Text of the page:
The 5-2 decision, upholding an appellate court ruling, was that the taxing constraints on local governments in the state constitution don’t apply to voter-generated ballot measures that raise taxes.
It was immediately interpreted by anti-tax and pro-tax forces as allowing initiatives for “special taxes” – those for specific purposes – to be approved by voters via simple majorities, rather than the two-thirds margins required for special taxes proposed by governments themselves.
Some humility from the authors would have been welcome about the risks of the radical restructuring that basic income would entail; Van Parijs and Vanderborght see only upside. To illustrate the downside potential, consider the poor results from annual per-capita payments of casino revenues to American Indian tribes (not discussed in the book). Some tribes enjoy a very high “basic income”—sometimes as high as $100,000 per year— in the form of these payments. But as the Economist reports, “as payment grows more Native Americans have stopped working and fallen into a drug and alcohol abuse lifestyle that has carried them back into poverty.” The magazine contrasts this fate with that of more successful tribes like Washington State’s Jamestown S’Klallam, which eliminated poverty by investing in tribal-owned small businesses instead of handing out cash grants.
In the case of California Cannabis Coalition v. City of Upland, the court by a 5 – 2 majority held that statutes proposed by voter initiative need not be held to the same procedural standards as statutes proposed by local government agencies.
The opinion by Justice Mariano-Florentino Cuéllar held that Proposition 218 does not limit voters’ ‘power to raise taxes by statutory initiative.’ A contrary conclusion would require an unreasonably broad construction of the term ‘local government’ at the expense of the people’s constitutional right to direct democracy, undermining our longstanding and consistent view that courts should protect and liberally construe it.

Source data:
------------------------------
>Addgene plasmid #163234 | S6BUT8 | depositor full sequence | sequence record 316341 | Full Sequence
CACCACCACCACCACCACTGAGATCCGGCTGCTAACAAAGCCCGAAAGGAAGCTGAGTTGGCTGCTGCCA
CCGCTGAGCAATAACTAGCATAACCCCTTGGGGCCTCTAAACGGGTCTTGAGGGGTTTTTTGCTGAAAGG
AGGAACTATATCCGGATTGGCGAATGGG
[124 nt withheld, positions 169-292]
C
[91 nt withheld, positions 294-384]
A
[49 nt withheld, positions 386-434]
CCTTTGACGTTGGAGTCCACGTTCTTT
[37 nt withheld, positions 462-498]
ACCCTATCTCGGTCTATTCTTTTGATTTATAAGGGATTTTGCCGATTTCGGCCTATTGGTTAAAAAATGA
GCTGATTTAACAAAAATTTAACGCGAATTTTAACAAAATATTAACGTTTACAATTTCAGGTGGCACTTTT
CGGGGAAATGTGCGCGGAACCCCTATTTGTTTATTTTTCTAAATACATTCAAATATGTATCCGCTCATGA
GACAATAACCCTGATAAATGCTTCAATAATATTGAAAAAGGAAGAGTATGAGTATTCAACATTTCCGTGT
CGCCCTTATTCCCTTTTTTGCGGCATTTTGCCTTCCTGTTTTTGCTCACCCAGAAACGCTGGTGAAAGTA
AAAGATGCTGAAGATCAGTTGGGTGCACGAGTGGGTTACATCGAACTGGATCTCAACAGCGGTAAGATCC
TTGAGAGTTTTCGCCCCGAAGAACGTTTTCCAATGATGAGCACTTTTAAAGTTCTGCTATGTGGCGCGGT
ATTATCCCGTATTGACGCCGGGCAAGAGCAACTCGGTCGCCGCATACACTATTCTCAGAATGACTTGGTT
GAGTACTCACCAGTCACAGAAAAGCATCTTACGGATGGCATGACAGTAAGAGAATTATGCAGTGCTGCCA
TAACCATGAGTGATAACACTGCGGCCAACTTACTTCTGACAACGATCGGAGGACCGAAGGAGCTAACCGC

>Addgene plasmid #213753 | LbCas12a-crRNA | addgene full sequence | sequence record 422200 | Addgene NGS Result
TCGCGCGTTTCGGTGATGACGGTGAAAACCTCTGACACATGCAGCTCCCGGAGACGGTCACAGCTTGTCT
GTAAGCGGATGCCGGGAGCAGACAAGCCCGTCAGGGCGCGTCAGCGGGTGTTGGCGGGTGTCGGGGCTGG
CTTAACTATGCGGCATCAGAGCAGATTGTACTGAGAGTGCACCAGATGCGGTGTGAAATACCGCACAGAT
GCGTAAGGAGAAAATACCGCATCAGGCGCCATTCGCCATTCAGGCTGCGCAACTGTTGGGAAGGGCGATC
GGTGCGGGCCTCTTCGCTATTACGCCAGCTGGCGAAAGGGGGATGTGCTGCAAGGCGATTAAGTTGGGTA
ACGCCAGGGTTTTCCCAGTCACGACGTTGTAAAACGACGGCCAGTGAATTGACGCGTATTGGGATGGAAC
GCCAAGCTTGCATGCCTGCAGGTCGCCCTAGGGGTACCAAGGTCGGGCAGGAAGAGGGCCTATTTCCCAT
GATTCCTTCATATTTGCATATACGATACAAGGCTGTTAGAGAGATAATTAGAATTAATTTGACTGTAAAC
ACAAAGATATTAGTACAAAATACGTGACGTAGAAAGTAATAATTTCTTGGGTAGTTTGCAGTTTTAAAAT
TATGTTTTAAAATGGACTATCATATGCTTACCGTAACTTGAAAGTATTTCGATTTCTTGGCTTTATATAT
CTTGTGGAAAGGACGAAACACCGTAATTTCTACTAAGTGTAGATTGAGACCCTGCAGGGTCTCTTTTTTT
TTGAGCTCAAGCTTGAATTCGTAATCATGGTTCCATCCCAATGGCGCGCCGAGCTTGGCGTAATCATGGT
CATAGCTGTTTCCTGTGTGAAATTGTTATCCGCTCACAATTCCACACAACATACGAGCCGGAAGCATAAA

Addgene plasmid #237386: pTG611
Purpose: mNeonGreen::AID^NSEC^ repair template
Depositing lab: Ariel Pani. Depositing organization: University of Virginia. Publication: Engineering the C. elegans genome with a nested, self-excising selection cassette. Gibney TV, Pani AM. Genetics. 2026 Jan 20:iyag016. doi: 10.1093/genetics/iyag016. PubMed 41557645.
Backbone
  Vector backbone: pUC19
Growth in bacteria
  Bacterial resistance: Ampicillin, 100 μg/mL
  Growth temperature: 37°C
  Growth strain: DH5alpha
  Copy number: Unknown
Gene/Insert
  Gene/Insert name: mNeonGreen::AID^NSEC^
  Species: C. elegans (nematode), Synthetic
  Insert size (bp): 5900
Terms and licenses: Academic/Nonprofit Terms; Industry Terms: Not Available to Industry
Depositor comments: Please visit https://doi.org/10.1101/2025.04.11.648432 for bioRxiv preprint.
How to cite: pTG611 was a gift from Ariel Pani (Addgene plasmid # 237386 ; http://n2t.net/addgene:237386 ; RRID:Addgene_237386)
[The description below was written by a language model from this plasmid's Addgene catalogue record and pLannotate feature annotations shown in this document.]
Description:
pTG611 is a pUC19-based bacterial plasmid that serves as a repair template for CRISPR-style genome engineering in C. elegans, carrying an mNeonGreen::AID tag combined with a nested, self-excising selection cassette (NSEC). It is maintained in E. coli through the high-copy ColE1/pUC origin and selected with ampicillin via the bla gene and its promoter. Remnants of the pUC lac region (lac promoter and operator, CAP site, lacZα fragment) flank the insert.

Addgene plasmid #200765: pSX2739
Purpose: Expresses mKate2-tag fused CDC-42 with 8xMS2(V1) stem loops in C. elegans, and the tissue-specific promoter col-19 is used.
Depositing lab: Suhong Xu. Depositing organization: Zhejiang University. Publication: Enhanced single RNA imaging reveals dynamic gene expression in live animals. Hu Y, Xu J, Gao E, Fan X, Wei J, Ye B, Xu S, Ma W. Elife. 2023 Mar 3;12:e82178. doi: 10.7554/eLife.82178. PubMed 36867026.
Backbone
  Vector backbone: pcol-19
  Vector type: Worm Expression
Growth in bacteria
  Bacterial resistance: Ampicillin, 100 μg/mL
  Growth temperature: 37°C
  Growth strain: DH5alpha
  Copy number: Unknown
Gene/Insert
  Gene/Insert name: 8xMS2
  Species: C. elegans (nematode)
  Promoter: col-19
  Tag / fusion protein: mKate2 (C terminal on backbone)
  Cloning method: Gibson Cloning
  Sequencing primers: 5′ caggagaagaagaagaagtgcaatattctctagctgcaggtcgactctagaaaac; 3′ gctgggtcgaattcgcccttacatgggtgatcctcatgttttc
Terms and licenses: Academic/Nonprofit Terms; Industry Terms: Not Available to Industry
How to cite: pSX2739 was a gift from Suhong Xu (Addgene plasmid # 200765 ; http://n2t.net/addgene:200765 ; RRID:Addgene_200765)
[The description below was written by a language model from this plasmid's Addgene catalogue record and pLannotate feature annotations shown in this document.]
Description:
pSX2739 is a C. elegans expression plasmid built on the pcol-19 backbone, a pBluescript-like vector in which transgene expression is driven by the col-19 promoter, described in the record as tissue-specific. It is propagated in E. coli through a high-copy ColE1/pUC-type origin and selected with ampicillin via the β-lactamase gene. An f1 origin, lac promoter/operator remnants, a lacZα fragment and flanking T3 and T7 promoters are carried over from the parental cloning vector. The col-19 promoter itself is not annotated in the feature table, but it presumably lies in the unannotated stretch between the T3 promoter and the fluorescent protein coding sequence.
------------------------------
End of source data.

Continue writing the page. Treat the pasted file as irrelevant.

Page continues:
The California Legislature is moving for the first time in history to tax every residence and business about a dollar month for drinking water to generate $2 billion over the next 15 years to supposedly clean up contaminated ground water.
Although Senate Bill 623 is titled: “Safe and Affordable Drinking Water Fund,” a coalition of agricultural and environmental lobbyists convinced its author Sen. Bill Monning (D-Carmel) to amend the ground water cleanup bill that has been moving through the Legislature since February, to quietly add a water tax of 95 cents per month on every residence and business. The bill would also tack on $30 million in farm and dairy fees.
In April, the Indiana Supreme Court handed Kohl’s Corp. a victory when it agreed not to review a lowered property assessment that was awarded to one of Kohl’s stores because of the growing vacancy and dropping values of other shopping centers in its area.
The decision, which translated into a $219,000 refund for Kohl’s, was a sign of the drain to tax revenues resulting from the worsening retail real estate landscape for Howard County, the taxing jurisdiction, as well as other local governments throughout the country.
Retail sales and occupancy rates are falling in many parts of the country, partly due to oversupply of stores and competition with online retail. That has meant lower property values, lower tax collections and—in some cases—less to pay teachers and firefighters.